The Wild Frontier #11: Sleeping under the stars


My latest column in Prospect magazine is all about ditching the tent and the bulky equipment and sleeping under the stars. A bivvy bag is helpful if you want a little bit of protection from the weather – but remember why you’re outside in the first place. The photo above is from an idyllic night we spent on the cliff’s edge near Skaill, Orkney, having taken some inspiration from the brilliant Alistair Humphreys.

Full text after the fold, or on the Prospect site here.

Sleeping beneath the stars—the art of camping without a tent

Have you ever slept outside, with nothing separating you from the sky above? If not, now that summer is finally here, I think it might be time for you to try it out.

My partner and I are moving to Orkney, the lush green archipelago off the north coast of Scotland, later this year. Last week we took the ferry across the Pentland Firth to start our house hunt, and it seemed like an excellent excuse to spend some time in the open air, on the beautiful Orcadian coast. There are charming guesthouses there, of course, but with excellent weather expected any time indoors seems like a bit of a waste. So we packed minimal equipment, ditched the car in a parking space by the beach, then headed out along the cliff path to find a nice spot to bivouac.

Bivouacking is camping, basically, but without the tent: take your mat and sleeping bag then simply pop them inside a thin, rainproof shell (“bivvy bag”) that should protect you from any light rain (or heavy dew). It’s a simple set-up, but a liberating one: no fiddling around with pegs or poles, and no canvas to block your view.

And what a view. By the time we found the perfect site, it was getting late—but the Sun doesn’t set until after 10pm this time of year. It lowered itself, blazing red, into the waters of the Atlantic as we watched from a grassy flat wide enough to fit two bodies safely; a few feet away, the ground dropped away to create a sheer, craggy inlet (known locally as a “geo”) where fulmars chuntered and catcalled to each other from their rocky ledges.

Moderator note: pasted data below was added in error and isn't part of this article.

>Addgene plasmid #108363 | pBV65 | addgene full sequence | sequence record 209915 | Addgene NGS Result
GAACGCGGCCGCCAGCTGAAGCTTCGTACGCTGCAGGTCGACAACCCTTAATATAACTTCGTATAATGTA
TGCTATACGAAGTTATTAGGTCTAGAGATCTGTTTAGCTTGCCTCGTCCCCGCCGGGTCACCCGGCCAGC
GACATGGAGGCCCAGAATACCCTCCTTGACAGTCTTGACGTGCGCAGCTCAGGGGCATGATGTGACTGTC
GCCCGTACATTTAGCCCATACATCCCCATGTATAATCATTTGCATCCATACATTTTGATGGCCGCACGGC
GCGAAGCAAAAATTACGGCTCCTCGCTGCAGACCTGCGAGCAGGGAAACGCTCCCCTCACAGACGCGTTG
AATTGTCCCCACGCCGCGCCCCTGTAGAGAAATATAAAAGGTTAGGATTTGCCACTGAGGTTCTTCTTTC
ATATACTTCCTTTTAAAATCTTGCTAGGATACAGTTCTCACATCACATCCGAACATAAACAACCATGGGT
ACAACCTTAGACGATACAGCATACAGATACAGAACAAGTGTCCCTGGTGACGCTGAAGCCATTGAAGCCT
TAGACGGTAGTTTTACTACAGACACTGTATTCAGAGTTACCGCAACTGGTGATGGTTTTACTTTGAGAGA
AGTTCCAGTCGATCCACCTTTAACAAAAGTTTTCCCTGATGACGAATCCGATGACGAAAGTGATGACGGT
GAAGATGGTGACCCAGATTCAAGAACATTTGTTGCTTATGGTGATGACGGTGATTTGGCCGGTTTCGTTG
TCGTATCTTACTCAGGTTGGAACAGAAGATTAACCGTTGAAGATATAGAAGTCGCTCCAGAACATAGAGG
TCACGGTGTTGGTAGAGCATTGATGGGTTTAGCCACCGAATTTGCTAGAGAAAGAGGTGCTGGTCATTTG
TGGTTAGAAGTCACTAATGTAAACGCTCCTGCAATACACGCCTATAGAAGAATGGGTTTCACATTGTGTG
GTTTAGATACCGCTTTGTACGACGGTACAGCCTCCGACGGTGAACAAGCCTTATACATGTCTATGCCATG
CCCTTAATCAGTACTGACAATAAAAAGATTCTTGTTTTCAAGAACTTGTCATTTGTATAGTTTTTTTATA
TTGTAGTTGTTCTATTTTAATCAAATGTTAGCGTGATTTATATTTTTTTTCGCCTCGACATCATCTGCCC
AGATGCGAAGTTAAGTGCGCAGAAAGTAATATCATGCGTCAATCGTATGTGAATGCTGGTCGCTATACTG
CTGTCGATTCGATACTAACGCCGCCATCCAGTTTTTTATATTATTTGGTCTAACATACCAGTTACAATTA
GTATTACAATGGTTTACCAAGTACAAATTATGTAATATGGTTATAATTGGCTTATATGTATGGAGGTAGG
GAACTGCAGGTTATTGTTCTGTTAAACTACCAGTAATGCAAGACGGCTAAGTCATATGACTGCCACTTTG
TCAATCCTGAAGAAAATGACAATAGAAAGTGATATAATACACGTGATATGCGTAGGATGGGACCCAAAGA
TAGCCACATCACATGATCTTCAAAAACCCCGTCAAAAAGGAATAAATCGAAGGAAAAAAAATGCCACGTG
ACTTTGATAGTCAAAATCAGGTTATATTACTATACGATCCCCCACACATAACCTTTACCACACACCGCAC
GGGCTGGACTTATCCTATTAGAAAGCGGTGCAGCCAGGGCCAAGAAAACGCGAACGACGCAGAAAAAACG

As we rolled out our mats and blankets, we attracted the attention of the locals. That is: a herd of cattle in a dozen shades of dun and tan and buff, who queued curiously along the fence line to watch our novel kind of nest building. The oystercatchers too came to have a look, piping their shrill cries and bouncing through the tussocks. But after a while, after we slid into our green bags and settled down to doze, the neighbours lost interest and returned to whatever business they had to attend to.

There we slept, a salt breeze running its fingers through our hair, the birds muttering their bedtime stories, the muffled sounds of the cattle grazing quietly in the field beyond.

Now, there’s no getting away from it: the sleep you get while bivouacking is of a different quality to that in a bed. But not worse. It’s lighter, more episodic. I drifted in and out, semi-conscious of the constant washing of the wave upon the rocks and the shifting watercolour of the sky—which, so close to solstice, is never truly dark. The night passed slowly, deliciously. Tentless, you see and savour everything. Last time we did something similar, we woke to see three baby otters playing on the beach—we wouldn’t have seen that had we been zipped away.

There’s a tendency among outdoors enthusiasts to get caught up in questions of equipment. The right kit can make an arduous experience much safer and more comfortable; a stormy night in a bivvy bag, with no extra shelter, could be miserable indeed. But focusing on kit and comfort can distract us from the aim of our expeditions, and insulate us from the very thing we’ve gone to experience. Plus, too much kit, and the thought of packing and carrying it all can be a daunting enough prospect to put you off.

A bivvy bag, on the other hand, plus other bare essentials for a night outdoors (a sleeping bag that packs down small, a blow-up rollmat), can be thrown into a tote bag and stashed in a cupboard or under your desk for a quick getaway. The adventurer Alastair Humphreys has been advocating just this. In his inspiring book Microadventures, he calls on city dwellers to dash off after work to snatch a night in the woods or up the nearest hill, then be back at your desk for 9am.

By cutting kit and preparation to a minimum, we can slot some microadventures into the wild into everyday life. But keep an eye on the forecast, eh?